He's taking over a football program that hasn't had a winning season in 11 years, but new Morgan State coach Ricky Diggs -- ever the optimist -- looks at the upcoming season without apprehension.
"Any time you take over a program, you like to take one that's down," Diggs said yesterday. "That way, any improvement looks like a whole lot."
It won't take much to improve on Morgan's 1-10 record of last season, but Diggs said his expectations will be beyond two wins for the Bears, who open practice today in preparation for the Aug. 31 opener against North Carolina A&T.
"People around here are excited about the organization, excited about the enthusiasm and excited about what we can possibly achieve here," Diggs said. "But there are some reservations. People want to see if we're for real."
By the end of the next week, preseason camps for all the state college football teams will be under way, but the coach with the biggest challenge may be Diggs. He is trying to rebuild a team whose only win last year came in the season finale, 2-0 over Cheyney State. The Bears averaged 21.9 rushing yards (opponents averaged 155.9), scored 81 points all season (the high game was 15), were shut out three times and were the victims of 14 blocked punts.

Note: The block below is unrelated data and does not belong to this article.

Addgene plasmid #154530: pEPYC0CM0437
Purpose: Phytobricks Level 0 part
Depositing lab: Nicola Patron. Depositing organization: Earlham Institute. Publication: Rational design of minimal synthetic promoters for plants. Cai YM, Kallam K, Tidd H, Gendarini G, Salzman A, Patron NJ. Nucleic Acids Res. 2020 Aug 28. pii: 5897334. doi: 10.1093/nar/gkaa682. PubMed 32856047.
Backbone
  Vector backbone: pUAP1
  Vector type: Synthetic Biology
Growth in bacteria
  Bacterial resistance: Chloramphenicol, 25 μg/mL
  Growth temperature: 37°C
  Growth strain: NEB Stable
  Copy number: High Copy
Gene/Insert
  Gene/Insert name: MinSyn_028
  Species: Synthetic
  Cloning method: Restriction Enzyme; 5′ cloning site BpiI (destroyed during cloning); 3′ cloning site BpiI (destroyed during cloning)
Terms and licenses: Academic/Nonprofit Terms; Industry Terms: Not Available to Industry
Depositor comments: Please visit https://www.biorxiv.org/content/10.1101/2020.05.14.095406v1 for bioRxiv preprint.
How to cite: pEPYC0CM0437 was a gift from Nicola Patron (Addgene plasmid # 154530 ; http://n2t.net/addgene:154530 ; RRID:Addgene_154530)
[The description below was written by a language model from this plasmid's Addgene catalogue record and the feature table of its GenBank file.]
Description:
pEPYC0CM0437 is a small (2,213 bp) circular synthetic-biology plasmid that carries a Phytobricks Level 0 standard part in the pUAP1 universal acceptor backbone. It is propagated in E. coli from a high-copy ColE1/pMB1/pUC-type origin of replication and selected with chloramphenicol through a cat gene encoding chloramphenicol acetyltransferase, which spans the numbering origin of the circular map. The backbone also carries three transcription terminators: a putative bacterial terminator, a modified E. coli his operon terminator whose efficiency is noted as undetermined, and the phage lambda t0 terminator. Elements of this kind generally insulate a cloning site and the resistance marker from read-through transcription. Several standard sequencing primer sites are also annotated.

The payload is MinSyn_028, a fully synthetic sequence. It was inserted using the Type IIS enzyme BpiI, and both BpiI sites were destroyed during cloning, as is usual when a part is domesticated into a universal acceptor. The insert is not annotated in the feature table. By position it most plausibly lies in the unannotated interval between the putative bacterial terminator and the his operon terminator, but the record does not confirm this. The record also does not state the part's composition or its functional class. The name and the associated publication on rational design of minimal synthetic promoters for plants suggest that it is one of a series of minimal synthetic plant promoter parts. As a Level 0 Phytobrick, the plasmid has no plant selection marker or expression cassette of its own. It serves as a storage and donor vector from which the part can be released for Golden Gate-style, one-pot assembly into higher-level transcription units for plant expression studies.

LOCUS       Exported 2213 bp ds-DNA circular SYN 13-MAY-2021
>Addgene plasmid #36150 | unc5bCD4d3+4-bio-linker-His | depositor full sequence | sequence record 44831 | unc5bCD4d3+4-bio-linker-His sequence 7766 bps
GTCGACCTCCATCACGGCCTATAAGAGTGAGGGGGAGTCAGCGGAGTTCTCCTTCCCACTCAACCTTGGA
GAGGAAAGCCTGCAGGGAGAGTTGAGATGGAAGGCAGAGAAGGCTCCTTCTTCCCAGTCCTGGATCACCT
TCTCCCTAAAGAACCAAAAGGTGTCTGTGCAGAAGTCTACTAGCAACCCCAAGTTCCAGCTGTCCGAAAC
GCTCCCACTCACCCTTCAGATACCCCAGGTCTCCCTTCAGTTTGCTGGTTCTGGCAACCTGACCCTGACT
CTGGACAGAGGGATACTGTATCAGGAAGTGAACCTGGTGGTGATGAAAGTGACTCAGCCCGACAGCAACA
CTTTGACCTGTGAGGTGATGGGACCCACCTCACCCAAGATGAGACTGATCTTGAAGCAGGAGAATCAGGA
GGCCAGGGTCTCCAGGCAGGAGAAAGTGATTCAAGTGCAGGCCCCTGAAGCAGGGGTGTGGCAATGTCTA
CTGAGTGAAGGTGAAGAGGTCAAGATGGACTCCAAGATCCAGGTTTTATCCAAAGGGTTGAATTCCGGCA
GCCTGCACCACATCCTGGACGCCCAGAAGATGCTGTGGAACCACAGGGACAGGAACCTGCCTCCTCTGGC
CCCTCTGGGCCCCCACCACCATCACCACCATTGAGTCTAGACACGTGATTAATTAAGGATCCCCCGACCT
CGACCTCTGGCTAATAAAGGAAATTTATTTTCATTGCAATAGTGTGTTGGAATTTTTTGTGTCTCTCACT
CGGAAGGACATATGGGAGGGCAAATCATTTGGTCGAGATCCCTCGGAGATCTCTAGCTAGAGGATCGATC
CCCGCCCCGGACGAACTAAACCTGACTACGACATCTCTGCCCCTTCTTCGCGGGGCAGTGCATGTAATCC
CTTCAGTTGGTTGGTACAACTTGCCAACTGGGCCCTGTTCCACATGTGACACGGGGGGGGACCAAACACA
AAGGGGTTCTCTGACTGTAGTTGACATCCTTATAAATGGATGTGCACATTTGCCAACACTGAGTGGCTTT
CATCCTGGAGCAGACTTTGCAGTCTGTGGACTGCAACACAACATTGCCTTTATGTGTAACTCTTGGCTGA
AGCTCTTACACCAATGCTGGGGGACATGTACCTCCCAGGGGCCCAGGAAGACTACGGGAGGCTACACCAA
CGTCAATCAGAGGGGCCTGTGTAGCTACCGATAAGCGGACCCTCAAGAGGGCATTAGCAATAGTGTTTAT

Morgan State administrators are banking on Diggs' winning ways rubbing off on the team. Before arriving at Morgan, Diggs was the wide receivers coach at Air Force for one season, and spent six years at South Carolina, where he coached running backs and wide receivers.
Improvements are already evident at Morgan's Northeast Baltimore campus. When Diggs arrived in the spring, kickers had to go to the main stadium to practice field goals because there were no goal posts on the practice field. Goal posts since have been installed on the practice field, and seven-man sleds and chutes have been added.
"We have what we need in order to make a good start, and the university is committed to us," Diggs said. "We have the essentials, and things are moving on."
Now, Diggs has to put together a team of capable players. All 11 offensive starters return, but that unit is coming off a season in which it gained 942 yards rushing -- and lost 701.
At spring practice, Diggs said he was disappointed in the shape of some of his larger players, and is hoping those problems are corrected when the squad takes the field today.
"After spring practice, they took heed when they learned that being overweight was not an advantage," Diggs said. "I think they realize coming back here that way would not be in their best interests."
Not having been in contact with the athletes over the summer -- with the exception of those who remained in the area -- Diggs said he doesn't quite know what to expect.
"It's way too early," Diggs said. "The players are now just getting accustomed to us and what we expect of them.
"But I am encouraged with the change of some of their work habits and the time they put into preseason preparation. I'm very optimistic, and I can't wait to get started. It's going to be an interesting season."